April 2, 2020
Refining acoustic sensors for detecting safe component tolerance
Manufacturers must be able to respond immediately to faults in machinery and equipment, so as to avoid downtime. An acoustic monitoring system by the Fraunhofer Institute for Digital Media Technology IDMT in Oldenburg recognizes based on noises whether production parameters are within the set limit values. AI-based techniques help manufacturers draw conclusions about the machine condition and optimize production control.
In production environments today, cars, airplanes, optical systems, medical devices and other products are manufactured in large individual components and then glued or fitted together. "Robot arms do the fitting work. Component tolerances play an important role: if they are too large, they can cause collisions and displacements," explains Danilo Hollosi, Head of Acoustic Event Detection at Fraunhofer IDMT in Oldenburg. The error is often noticed too late, which leads to unscheduled downtime and high costs.
Non-contact acoustic process monitoring for plug connections
To avoid this situation and promptly detect faulty technology, Hollosi and his team have developed smart sensors that can be fitted directly to the machine or equipment and identify faults immediately. Crucially, the sensors are sensitive to airborne sound and recognize faults based on noises. "When mating connectors join together, it makes a click that the microphone or sensor picks up. If the click doesn't happen, the acoustic monitoring system displays an error, which is reliably documented. At the same time, the relevant worker is notified," explains the engineer. In automated manufacturing, the metadata is used for process documentation and quality assurance. A unique feature of the solution is that the maintenance system can distinguish between countless types of clicks and mechanical impacts, while also filtering out noise interference in loud production environments. "Not all clicks are the same. A mechanical connector sounds different to a light switch, a stapler or a biro. You'd be amazed how many different kinds of noise things make when they snap into position," says Hollosi.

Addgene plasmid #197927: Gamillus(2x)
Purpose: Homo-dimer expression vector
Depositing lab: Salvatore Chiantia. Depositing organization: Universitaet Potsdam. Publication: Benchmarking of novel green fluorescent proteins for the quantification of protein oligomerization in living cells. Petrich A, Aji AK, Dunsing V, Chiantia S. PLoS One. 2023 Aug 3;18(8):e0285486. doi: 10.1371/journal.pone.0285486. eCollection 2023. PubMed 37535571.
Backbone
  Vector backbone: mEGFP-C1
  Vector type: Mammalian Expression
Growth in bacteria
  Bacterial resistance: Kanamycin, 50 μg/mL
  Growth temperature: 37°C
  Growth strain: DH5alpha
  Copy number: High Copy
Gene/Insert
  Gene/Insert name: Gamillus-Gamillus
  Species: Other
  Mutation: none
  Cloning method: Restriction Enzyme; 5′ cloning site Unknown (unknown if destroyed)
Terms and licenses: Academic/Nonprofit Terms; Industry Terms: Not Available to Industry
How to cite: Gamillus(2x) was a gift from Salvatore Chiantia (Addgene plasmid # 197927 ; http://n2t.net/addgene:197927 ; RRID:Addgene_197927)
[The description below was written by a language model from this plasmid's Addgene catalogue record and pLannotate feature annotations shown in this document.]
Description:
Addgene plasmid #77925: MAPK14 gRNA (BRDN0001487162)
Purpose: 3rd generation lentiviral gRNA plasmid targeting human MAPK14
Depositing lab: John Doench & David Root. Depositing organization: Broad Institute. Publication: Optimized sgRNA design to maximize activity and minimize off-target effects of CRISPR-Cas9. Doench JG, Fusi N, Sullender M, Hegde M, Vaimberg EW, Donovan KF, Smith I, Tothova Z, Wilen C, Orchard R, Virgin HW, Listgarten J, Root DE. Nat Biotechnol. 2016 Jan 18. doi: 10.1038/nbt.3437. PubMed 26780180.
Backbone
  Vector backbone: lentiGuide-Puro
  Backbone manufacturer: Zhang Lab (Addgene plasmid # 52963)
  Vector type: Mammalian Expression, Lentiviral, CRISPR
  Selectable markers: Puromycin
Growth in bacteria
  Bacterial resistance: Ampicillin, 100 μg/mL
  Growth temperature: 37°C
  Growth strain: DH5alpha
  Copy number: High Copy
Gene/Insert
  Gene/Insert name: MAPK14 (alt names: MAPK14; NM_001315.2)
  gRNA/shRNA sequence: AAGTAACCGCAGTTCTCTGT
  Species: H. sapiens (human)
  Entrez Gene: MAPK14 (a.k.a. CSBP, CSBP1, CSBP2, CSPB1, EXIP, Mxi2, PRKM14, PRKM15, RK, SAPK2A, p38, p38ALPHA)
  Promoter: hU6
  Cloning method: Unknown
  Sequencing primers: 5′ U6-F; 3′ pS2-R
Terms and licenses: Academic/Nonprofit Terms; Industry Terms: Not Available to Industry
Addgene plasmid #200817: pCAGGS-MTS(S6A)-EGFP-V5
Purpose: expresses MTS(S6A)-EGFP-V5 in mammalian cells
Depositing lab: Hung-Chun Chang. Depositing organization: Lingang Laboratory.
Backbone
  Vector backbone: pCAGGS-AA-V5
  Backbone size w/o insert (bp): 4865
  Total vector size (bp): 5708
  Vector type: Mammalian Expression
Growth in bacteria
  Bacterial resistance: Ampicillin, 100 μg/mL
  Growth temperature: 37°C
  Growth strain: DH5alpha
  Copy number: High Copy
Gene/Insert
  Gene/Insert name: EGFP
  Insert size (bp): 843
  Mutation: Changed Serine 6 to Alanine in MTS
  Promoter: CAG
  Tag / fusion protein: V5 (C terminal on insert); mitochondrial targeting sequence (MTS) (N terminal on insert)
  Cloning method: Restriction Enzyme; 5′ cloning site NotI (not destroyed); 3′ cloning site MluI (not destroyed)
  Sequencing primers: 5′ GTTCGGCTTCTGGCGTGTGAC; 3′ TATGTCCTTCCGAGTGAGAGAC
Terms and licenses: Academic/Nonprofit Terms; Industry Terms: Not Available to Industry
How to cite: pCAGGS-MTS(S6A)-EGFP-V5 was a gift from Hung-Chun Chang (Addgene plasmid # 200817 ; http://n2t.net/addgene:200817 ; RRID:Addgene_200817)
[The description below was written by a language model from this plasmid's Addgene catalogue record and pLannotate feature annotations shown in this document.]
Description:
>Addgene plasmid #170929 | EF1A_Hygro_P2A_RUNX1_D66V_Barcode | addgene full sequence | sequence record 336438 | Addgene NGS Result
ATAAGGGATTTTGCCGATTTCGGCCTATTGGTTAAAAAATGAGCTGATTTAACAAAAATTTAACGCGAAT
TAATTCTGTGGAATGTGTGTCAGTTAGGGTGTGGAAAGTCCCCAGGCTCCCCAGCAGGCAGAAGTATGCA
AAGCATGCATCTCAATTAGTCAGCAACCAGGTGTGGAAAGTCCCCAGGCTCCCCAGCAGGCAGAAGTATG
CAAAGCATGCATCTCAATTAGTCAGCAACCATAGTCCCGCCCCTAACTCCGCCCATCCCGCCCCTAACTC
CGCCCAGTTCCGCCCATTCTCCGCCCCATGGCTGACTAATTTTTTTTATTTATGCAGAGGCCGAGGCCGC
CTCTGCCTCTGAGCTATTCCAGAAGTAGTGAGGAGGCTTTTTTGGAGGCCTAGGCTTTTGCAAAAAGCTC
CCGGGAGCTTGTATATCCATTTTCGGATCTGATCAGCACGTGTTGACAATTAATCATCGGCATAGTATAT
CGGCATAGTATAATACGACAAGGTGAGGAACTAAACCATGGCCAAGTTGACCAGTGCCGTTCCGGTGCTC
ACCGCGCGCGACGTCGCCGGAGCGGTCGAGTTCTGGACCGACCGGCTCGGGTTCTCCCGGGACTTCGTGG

Specially developed AI-based algorithms for audio analysis detect the interference and the target noises. Processing of the data is performed directly at the sensor. The complete condition monitoring system takes up little space: the microphone, audio signal processing technology, software and battery are currently housed in a casing no larger than a pack of cigarettes. But they can be made even smaller as well. The miniaturized solution is available in three variants and can be easily integrated into existing systems. Users also have the option of attaching the intelligent maintenance system to robots or of installing it several meters away from the machinery or equipment and at strategically valuable measuring points. In addition, the acoustic solution is scalable—an important condition for use in industrial applications.
Sense of hearing for machines
"In effect, we give machines a sense of hearing for quality assurance. This allows manufacturers to punctually recognize signs of damage at an early stage, to reduce unscheduled downtime, to harmonize shop floor workflows and to increase the effectiveness of the overall plant," summarizes the researcher.